East Bay community became an LGBT retirement mecca
East Bay community became an LGBT retirement mecca 02:46

WALNUT CREEK - While the Bay Area is known worldwide for its place in LGBTQ history, the popularity of one Walnut Creek retirement home could come as a surprise. 

About 3 million LGBTQ adults over the age of 50 currently live in the U.S. But as they grow older, they're having a hard time finding retirement communities that feel welcoming. A 2018 study by AARP showed 82% of LGBTQ seniors don't feel like they have the social supports they need as they get older.

When Darryl Wong and Michael Kandel, a married couple from New York City, retired a few years ago, they were looking for an affordable, safe and, most importantly, accepting place to in which to settle down.

"We needed to be in a place that politically and socially was going to be comfortable," Wong said.

They checked out all the well-known gay-friendly hotspots, like Provincetown and San Francisco and even Paris.

Much to their surprise, they ended up in a place called Rossmoor, a small retirement community in Walnut Creek.

"It is a deeper comfort level here that I ever expected," Kandel said. "It just has a totally different vibe here."

Ever since they've been busy hosting barbecues for new friends and going to LGBTQ -focused movie nights.

"Coming to Rossmoor was such a surprised because we planted ourselves from New York and we found an instant community," Wong said.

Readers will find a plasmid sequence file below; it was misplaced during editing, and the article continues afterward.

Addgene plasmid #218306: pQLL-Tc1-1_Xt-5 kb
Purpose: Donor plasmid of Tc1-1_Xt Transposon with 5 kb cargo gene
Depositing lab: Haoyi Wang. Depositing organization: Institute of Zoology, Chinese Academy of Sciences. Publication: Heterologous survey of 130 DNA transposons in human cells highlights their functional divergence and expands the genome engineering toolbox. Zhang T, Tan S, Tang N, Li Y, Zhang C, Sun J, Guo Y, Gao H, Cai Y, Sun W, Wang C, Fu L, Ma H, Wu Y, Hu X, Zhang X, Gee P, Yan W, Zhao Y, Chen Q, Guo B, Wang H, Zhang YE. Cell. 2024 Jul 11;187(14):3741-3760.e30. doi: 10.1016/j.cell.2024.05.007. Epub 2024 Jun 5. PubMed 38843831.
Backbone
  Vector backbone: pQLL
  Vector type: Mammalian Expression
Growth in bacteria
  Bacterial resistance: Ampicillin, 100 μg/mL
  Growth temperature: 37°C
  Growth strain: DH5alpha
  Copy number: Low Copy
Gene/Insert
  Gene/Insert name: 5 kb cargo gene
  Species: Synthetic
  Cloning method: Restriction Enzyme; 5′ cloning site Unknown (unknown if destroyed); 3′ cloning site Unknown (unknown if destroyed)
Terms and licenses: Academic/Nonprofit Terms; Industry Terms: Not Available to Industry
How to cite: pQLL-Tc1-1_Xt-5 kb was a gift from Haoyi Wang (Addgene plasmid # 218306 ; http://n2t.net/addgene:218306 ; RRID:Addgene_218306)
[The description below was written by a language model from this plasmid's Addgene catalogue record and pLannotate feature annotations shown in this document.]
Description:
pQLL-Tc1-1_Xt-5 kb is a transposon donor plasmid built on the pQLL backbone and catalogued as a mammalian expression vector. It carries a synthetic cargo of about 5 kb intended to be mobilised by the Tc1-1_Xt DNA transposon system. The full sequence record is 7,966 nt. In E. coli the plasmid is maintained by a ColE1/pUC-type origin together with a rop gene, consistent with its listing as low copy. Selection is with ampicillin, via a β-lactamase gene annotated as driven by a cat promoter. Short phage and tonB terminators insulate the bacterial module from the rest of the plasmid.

In the last few years, Rossmoor, an age-restricted community, has emerged as an unlikely LGBTQ senior haven.

With nearly 10-thousand residents, Roosmoor is a city within a city, with its own newspaper, two golf courses and about 200 clubs, three of them that carter to both gay and lesbians residents.

When Alex Baccaro, a transgender man and the chair of the Rossmoor LGBTQ Alliance first moved to Rossmoor 14 years ago, there few gay people living there. But over the years, the community grew mostly by word of mouth. These days his organization has 260 members.

"We are becoming more and more known for our community and people see that it is a friendly place for LGBTQ people," Baccaro said. "It's safe and there are tremendous numbers of activities they can do within the LGBTQ community."

No one knows exactly how many LGBTQ residents live in Rossmoor. The complex doesn't keep track of people's sexual orientation.

But for Wong and Kandel, it checked all the right boxes.

"it's just a totally different world," Wong said.